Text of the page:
27 November 2013 A mass campaign to vaccinate children in Tacloban – the Philippine city hardest hit by Typhoon Haiyan – has begun in evacuation centres and in communities using mobile health teams with support from United Nations agencies.
The Philippine Department of Health, backed by the UN Children’s Fund (UNICEF), the UN World Health Organization (WHO) and partners, plans to vaccinate more than 30,000 children under five years of age against polio and measles. They also received Vitamin A drops to help boost their immune systems.
“Disease is a silent predator, but we know how to prevent it and we will do everything that we can,” said Angela Kearney, UNICEF Coordinator for the Emergency Response in Tacloban.
UN staff carried supplies by hand from the capital, Manila, to Tacloban, coordinated teams to give the vaccines and trained them on how to do it under these difficult circumstances.
“It is virtually unprecedented that within two and a half weeks of a disaster of this scale, with this level of devastation and these logistical challenges, that a mass vaccination campaign is already rolling out,” said Dr. Julie Hall, WHO Representative in the Philippines.
The first phase that began yesterday is part of a wider campaign aimed at strengthening the health of young children in typhoon-affected areas.
Meanwhile, the UN Food and Agriculture Organization (FAO) is warning that without immediate assistance for Philippine farmers, the country faces a double tragedy.
The agency today called on the donor community to urgently provide more than $11 million to help rural communities clean and clear agricultural land and de-silt irrigation canals in the typhoon-aftermath.
This call is in addition to the $20 million already requested by FAO to help typhoon-affected farmers plant, fertilize, irrigate and maintain crops to ensure the next harvests in 2014.
“We are in a race against time,” said Rodrigue Vinet, Senior Officer in charge of FAO’s programme in the Philippines. “There is an immediate need for resources to help farmers clear their land and plant their crops. Therefore, we need to make the required purchases now and provide substantial resources directly to farmers to help them through this period.”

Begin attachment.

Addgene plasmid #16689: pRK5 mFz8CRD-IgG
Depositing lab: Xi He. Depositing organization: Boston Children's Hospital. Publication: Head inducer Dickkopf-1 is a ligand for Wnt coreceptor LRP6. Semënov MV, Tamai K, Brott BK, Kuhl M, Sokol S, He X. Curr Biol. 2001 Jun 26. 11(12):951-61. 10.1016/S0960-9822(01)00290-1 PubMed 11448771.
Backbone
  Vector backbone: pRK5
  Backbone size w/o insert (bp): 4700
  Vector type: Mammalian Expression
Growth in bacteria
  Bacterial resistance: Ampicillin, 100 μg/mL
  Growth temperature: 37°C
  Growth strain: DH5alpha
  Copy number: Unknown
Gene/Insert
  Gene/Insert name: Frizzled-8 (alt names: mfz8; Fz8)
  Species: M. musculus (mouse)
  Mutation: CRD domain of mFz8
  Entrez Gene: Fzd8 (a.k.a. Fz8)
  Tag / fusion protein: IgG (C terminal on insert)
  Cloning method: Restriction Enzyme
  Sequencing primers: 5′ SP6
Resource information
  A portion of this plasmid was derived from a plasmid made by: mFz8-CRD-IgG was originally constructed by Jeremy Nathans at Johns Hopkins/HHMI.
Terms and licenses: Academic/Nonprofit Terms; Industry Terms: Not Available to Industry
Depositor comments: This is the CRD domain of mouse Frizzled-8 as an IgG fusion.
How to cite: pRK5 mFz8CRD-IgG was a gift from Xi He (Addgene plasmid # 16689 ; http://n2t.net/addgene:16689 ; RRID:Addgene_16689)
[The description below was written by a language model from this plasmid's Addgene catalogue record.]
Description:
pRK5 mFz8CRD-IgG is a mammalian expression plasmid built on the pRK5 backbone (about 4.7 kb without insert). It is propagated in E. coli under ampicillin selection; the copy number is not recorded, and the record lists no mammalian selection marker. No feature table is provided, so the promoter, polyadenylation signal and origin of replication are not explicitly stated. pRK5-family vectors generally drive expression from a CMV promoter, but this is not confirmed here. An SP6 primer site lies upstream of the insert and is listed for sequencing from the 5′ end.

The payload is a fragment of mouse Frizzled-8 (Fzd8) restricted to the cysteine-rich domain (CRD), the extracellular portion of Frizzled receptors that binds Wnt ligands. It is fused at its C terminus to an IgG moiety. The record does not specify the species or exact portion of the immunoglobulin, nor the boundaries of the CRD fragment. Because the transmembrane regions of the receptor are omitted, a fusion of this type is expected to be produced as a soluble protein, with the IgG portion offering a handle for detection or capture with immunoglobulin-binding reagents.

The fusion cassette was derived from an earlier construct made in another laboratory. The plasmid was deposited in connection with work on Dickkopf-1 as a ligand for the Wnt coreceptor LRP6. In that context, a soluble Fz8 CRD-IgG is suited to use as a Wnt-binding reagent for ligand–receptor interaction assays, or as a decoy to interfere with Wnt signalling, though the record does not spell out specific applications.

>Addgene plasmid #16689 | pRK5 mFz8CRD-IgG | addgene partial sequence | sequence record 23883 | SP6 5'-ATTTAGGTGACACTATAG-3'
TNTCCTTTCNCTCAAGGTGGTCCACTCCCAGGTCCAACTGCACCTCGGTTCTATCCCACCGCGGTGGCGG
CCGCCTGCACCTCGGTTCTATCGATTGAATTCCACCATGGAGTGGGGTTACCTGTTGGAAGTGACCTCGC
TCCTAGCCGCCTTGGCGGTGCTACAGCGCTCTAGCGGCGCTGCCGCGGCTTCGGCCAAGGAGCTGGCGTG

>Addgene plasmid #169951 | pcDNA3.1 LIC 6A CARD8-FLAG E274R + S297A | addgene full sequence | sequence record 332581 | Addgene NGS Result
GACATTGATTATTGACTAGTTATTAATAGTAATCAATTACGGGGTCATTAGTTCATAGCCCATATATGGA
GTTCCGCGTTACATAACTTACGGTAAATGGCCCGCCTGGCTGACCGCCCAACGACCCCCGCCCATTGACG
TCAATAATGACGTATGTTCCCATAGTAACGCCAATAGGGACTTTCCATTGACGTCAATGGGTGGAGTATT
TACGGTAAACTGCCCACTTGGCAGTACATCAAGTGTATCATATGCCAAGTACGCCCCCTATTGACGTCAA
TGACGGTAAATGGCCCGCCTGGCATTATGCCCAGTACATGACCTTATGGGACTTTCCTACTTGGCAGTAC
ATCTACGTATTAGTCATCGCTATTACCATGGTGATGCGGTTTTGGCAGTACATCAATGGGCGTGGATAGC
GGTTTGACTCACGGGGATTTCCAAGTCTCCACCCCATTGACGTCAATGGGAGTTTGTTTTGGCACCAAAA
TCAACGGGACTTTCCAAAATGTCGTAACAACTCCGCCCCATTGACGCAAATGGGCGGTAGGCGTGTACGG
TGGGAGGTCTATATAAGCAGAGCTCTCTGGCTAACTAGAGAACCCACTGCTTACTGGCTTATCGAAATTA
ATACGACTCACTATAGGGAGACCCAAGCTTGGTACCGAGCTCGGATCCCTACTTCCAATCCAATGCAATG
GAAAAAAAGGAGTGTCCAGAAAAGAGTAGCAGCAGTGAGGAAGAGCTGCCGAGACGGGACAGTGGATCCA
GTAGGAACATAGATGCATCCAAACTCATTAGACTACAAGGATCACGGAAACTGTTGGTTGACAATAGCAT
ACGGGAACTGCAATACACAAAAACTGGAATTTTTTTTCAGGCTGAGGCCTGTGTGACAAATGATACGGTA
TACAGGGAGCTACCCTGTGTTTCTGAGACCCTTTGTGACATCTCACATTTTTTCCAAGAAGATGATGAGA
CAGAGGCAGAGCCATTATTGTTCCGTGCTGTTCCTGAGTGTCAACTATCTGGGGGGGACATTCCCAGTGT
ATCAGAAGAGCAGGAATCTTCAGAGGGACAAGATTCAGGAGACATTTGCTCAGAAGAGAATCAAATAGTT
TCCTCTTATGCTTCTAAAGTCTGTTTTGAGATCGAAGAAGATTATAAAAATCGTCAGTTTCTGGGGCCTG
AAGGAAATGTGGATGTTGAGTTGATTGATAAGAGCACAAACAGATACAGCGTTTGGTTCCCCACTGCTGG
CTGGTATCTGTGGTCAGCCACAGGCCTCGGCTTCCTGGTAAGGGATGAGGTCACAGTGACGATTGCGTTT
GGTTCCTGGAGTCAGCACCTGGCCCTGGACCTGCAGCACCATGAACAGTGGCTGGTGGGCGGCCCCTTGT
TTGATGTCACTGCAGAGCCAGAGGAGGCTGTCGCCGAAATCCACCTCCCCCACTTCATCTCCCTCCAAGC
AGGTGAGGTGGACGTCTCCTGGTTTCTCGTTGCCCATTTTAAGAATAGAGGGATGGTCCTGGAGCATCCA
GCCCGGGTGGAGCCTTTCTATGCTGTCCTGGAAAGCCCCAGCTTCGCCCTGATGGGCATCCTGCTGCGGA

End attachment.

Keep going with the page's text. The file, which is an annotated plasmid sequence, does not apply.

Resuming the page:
The Philippine Department of Agriculture has also requested that FAO support this cash-for-work scheme, covering more than 150,000 hectares and some 80 kilometres of communal irrigation canals.
Food is still a priority in the country three weeks after the typhoon hit, killing over 5,230 people and affecting more than 13 million others, nearly 3.5 million of them left homeless.
Meanwhile, the deadly disaster in the Philippines and the increasing frequency of natural disasters is the focus of a three-day meeting that began today at the UN Economic and Social Commission for Asia and the Pacific (ESCAP) in Bangkok, Thailand.
The Third Session of the Committee on Disaster Reduction brings together policymakers and experts to discuss strategies for building resilience so that countries can better withstand, adapt to, and recover from such shocks.
In opening remarks, ESCAP Executive Secretary Noeleen Heyzer acknowledged that the Asia-Pacific experience has shown that natural disasters should be expected in greater numbers, and greater strength, in years to come.
“However, hazards become disasters in the absence of development, and without adequate investment in risk reduction,” Ms. Heyzer said. “For greater resilience to become a reality, governments need to make disaster risk reduction an integral part of longer-term development plans, across multiple sectors.”
During today’s discussions, participants also marked the transfer of ownership of the seismic station in Sittwe to the Government of Myanmar. The station was built in 2009-2010 through a project financed by the ESCAP Trust Fund for Tsunami, Disaster and Climate Preparedness and implemented by the Regional Integrated Multi-Hazard Early Warning System for Africa and Asia (RIMES).